George Strait may be the King of Country, but if Keith Whitley were still alive, I feel like he would be challenging George for that title.
Whitley tragically passed away after only releasing one EP and two full-length albums during his lifetime, but those projects and his posthumous releases have made Keith Whitley a country music legend who released what’s largely seen as some of the best country music of all time.
He had an enormous impact on the genre with his neo-traditional sound in the same style as newcomers (at the time) like Strait and Randy Travis. And his sound has continued to influence generations of country artists since his passing, with many of today’s biggest stars citing Whitley as one of their biggest inspirations.
But after his first EP, country radio and others in the industry told Keith he was “too country.”
I mean, what?
Whitley’s debut EP, A Hard Act To Follow, was released in 1984. It was a moderate success, but didn’t earn Whitley any major hits at the time of its release. And Whitley would later tell the Chicago Tribune that many in Nashville, as well as country radio programmers, dismissed Whitley as being “too country.”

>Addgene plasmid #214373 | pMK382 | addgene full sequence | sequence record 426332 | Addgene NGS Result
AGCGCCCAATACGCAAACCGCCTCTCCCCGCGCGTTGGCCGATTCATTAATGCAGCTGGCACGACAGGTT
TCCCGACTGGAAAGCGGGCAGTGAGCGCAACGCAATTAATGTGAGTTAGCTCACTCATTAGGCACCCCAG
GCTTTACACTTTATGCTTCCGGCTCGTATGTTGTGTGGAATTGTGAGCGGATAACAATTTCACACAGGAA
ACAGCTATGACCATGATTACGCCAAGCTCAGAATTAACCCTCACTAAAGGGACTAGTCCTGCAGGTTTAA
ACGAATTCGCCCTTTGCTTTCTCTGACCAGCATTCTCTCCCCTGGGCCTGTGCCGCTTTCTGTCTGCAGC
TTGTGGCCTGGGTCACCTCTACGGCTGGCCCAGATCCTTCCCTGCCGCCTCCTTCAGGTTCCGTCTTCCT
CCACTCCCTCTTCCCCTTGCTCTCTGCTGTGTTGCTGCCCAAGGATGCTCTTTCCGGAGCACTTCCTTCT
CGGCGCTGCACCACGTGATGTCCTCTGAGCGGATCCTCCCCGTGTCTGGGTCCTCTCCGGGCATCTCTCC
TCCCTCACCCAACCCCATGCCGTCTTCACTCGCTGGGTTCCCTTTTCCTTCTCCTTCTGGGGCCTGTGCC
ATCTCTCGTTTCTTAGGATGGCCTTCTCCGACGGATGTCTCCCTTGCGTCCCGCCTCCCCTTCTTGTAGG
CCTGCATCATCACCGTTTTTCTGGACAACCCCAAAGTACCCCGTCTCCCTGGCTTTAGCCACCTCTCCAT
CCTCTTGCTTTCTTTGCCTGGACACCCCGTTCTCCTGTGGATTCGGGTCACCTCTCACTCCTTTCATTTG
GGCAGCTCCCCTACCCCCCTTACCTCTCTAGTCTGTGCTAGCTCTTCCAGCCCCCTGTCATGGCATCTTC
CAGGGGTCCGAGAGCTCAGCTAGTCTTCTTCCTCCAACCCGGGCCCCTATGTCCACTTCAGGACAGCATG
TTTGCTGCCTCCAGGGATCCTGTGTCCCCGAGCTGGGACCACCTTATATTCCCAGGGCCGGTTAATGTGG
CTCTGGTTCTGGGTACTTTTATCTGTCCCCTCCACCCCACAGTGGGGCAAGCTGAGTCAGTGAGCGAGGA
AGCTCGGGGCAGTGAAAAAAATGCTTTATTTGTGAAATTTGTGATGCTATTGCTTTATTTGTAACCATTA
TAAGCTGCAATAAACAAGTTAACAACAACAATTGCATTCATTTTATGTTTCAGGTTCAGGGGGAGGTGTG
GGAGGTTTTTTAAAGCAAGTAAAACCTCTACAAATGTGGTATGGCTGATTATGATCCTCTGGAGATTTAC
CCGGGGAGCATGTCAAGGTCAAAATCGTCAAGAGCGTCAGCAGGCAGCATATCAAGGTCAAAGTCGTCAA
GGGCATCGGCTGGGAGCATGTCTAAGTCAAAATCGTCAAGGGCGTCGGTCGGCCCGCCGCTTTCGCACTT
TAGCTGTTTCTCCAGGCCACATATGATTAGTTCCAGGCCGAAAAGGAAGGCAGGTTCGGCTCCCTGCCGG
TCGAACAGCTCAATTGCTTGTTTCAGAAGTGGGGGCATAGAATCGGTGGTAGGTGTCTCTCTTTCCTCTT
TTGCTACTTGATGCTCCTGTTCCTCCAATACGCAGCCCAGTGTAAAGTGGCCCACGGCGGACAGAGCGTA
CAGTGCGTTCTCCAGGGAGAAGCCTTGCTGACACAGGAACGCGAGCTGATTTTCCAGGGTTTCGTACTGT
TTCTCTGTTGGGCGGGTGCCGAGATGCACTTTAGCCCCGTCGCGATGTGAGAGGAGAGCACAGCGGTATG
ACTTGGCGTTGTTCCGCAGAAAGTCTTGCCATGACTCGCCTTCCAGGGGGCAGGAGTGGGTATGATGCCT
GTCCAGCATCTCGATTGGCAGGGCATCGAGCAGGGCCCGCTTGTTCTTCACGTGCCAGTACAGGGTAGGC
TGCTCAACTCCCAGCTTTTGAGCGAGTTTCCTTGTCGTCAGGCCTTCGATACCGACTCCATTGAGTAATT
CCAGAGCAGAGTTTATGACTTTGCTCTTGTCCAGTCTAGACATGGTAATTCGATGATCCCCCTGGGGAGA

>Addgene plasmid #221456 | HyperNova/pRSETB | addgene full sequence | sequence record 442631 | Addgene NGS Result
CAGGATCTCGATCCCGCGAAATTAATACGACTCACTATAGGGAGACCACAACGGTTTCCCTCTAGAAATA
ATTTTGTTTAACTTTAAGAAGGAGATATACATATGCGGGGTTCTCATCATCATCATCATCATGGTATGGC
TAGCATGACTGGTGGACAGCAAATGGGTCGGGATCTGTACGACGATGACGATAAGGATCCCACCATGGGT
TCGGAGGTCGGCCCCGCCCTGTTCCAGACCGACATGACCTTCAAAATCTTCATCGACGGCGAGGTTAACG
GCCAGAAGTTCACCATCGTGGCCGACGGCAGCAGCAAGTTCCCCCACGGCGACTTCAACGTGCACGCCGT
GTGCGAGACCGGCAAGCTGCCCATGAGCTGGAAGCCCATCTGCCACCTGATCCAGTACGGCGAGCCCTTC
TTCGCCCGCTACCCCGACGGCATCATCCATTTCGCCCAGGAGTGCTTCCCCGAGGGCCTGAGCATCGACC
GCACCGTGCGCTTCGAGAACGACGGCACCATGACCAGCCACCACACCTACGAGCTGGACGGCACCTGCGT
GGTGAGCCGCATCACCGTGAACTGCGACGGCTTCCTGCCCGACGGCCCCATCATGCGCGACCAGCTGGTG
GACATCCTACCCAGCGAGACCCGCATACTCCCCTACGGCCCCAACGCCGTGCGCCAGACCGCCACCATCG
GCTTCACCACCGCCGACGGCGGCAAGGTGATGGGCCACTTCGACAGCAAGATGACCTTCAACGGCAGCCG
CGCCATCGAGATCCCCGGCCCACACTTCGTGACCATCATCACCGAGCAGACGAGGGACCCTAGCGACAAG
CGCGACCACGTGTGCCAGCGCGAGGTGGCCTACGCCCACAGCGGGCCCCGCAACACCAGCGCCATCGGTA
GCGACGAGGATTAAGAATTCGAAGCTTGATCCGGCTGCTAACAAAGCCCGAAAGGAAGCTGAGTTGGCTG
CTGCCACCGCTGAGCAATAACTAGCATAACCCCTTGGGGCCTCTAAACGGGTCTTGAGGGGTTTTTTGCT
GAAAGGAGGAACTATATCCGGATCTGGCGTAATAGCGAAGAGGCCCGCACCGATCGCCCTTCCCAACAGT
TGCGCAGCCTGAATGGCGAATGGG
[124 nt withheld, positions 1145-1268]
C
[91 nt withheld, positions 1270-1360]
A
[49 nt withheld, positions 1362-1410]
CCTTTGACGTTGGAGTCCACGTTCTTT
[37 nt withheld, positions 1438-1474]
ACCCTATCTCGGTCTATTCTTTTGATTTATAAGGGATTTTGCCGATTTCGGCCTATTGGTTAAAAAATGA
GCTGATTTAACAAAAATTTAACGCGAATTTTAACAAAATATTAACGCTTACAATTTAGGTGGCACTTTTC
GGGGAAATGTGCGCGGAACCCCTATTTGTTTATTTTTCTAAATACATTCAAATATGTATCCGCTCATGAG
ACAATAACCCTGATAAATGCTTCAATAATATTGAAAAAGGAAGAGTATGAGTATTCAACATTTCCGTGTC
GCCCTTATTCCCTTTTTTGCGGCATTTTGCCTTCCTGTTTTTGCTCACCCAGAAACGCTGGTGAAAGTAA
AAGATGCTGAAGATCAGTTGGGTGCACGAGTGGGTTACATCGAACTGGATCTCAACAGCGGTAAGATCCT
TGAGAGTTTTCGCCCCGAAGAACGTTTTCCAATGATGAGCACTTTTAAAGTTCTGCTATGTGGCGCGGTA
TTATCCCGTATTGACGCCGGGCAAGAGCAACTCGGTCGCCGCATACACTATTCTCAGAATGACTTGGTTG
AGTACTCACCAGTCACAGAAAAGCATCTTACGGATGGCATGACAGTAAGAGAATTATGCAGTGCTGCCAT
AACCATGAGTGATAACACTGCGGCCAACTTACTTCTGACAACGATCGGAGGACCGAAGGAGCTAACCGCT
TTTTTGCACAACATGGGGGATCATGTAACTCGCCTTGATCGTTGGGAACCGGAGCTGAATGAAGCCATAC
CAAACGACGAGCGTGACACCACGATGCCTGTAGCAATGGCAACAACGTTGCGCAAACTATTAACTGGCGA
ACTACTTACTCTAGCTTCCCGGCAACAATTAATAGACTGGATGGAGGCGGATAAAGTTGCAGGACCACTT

”I thought, ‘Too country?’ What business am I in?”
The problem was that Whitley was coming into country music at a time when the sound had been heavily influenced by pop sounds, and hadn’t yet embraced the new traditional country sound of artists like Strait, Whitley and his friend and fellow Kentucky native Ricky Skaggs.
But Whitley also recorded several songs as demos that would later become big hits from other artists – something that upset Whitley at the time.
One of those songs was “Does Fort Worth Ever Cross Your Mind.” After Whitley recorded a demo of the song, his producer decided against using the song for Whitley’s debut EP. So that demo tape was ultimately used to pitch the song to George Strait, who went on to have a massive hit with the song.
And while Strait was praised for the song sounding like the late Lefty Frizzell, Whitley was criticized after his debut album for trying to sound TOO MUCH like Frizzell – although Whitley thought Strait was trying to sound too much like his demo:
”It sounded as if they said going into the session, ‘Let’s cut it as close to this demo as we can.’ Because Strait had never sounded that way on any of his records before.”
Obviously it’s ridiculous to say that Keith Whitley was “too country,” but it’s interesting to see the similarities between what Keith Whitley faced when he was first starting out and what newer traditional country artists face trying to break through at yet another time when country music has been dominated by pop sounds over the past few years. (Remember Cody Johnson being told he was “too rodeo for radio?”)
It just goes to show that even the legends had to deal with a country music industry that was more interested in chasing trends than promoting traditional country music.
And luckily Keith Whitley stayed true to himself. Just proves that listening to radio and those in the music industry isn’t always the best decision.